According to a recent study, U.S.hospitals nowadays are more successful in promoting breast-feeding, but more progress is still needed.
The findings were published on Tuesday in the journal Morbidity and Mortality Weekly Report, released by the Centers for Disease Control and Prevention.
The study surveyed approximately 2,700 hospitals, and it was determined that in recent years almost twice as many medical institutions have implemented a majority of the Ten Steps to Successful Breastfeeding initiative.
These international guidelines are meant to boost support for breastfeeding, before, during and after an expectant mother’s hospital stay.
According to federal health officials,back in 2007 just 29% of the hospitals in the United States had adopted most of the breastfeeding standards, whereas by 2013 the percentage had leaped to 54%.
Also, 65% of medical establishments in 2013 encouraged women to breastfeed within an hour after birth, a significant increase from 2007 when the percentage was at 44%.
Nevertheless, the CDC reports that health centers should be even more diligent in their support of this program.
Approximately 4 million American babies are born every year, but a staggering 86% of them don’t benefit from an entirely nurturing environment where the Ten Steps initiative is fully operational.
For instance, just 26% of all hospitals ensure that healthy infants are fed breast milk exclusively. As guidelines specify, alternatives like formula and water should replace milk just when health issues demand it.
Moreover, just 45% of maternity clinics keep mothers and infants together in order to promote breastfeeding, and only a third of medical centers provide follow-up support to the mothers after leaving hospital.
According to officials, all the measures included in the plan are essential for the well-being of the infant and the mother, in order to provide them with a good start in their journey together through life.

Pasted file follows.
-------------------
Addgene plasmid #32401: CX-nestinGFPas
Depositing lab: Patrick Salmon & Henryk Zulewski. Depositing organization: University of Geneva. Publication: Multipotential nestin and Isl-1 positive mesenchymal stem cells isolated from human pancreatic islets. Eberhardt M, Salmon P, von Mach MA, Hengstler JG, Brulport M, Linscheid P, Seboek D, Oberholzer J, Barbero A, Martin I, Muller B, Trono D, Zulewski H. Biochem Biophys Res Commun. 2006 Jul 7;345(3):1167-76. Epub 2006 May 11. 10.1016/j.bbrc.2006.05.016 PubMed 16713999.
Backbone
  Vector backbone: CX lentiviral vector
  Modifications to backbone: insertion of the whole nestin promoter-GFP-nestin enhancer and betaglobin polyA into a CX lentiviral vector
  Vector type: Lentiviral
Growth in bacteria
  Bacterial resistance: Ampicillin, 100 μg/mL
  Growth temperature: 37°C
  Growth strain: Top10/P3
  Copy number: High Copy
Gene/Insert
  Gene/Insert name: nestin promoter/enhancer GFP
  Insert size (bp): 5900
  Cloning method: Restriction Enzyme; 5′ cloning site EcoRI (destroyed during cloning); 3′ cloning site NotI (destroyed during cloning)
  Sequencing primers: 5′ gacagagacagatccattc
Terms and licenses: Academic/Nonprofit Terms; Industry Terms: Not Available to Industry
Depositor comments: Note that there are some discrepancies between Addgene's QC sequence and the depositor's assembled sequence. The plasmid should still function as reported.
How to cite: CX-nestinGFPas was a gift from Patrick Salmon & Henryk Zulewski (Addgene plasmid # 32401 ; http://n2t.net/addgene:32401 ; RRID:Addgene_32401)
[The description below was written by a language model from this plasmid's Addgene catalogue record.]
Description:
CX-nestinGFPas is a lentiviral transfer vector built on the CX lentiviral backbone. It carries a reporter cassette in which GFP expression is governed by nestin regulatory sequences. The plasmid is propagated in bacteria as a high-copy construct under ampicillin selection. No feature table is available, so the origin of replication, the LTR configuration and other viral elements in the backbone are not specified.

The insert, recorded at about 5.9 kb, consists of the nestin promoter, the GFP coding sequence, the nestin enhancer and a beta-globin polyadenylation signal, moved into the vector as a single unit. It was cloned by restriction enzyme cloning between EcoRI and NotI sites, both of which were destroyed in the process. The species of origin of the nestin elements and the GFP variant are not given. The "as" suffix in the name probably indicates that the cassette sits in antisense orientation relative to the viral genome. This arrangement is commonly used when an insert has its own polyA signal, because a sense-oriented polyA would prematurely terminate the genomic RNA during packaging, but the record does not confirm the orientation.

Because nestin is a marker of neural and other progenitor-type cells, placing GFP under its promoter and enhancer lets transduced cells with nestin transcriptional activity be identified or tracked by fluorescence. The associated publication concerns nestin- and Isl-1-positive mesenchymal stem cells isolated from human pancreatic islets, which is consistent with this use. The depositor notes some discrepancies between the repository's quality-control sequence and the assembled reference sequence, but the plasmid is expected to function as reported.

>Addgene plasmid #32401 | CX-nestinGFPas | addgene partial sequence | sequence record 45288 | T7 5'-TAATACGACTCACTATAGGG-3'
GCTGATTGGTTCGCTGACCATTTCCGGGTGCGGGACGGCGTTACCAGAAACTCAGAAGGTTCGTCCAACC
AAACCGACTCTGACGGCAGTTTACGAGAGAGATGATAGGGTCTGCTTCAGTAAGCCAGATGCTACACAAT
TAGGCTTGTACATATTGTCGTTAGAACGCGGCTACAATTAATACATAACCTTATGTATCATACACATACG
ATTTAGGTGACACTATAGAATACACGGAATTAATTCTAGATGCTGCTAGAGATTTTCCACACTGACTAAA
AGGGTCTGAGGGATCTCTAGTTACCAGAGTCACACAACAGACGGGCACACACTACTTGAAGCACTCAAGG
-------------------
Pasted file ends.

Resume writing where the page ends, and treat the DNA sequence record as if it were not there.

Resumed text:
“Ideally, we would like every birth hospital in this country to adopt all of the Ten Steps and become “baby friendly”, explained CDC director Dr. Tom Frieden.
The American Academy of Pediatrics urges mothers to feed their babies using only breast milk for the first 6 months of life. It also advises that for an additional period of 6 months, breast milk should be part of the infant’s diet.
In spite of these recommendations, just 22% of all babies are given breast-milk exclusively in their first 6 months. In addition, by the time they reach this age, just half of them are still given breast-milk.
Around 60% of breast-feeding mothers wean their infants earlier than they would’ve wanted to, as a result of lack of support from the others, physical pain, difficulty feeding the baby or insufficient milk.
These factors could all be countered, provided that medical practitioners offer more assistance to mothers in the early stages. It’s precisely for this reason that the Baby-Friendly Hospital Initiative has been launched by the World Health Organization and UNICEF.
Breast milk is vital to a newborn’s health, because it contains living cells, antibodies, and many other germ-fighting and health-promoting proteins and carbohydrates. Breastfed infants suffer from fewer diseases and require less hospitalization than formula-fed babies.
The active ingredients that are found in breast milk diminish the child’s risk of developing respiratory, stomach, intestinal and ear infections.
In fact, its antiviral properties are so potent that it may even kill the HIV virus and protect babies with HIV-positive mothers from acquiring the disease. Moreover, breastfed infants have a lower likelihood of obesity, asthma and sudden-death syndrome, as the CDC reports.
In addition, breast-feeding is beneficial to mothers as well, because it lowers the risk of heart disease, type 2 diabetes, breast cancer and ovarian cancer.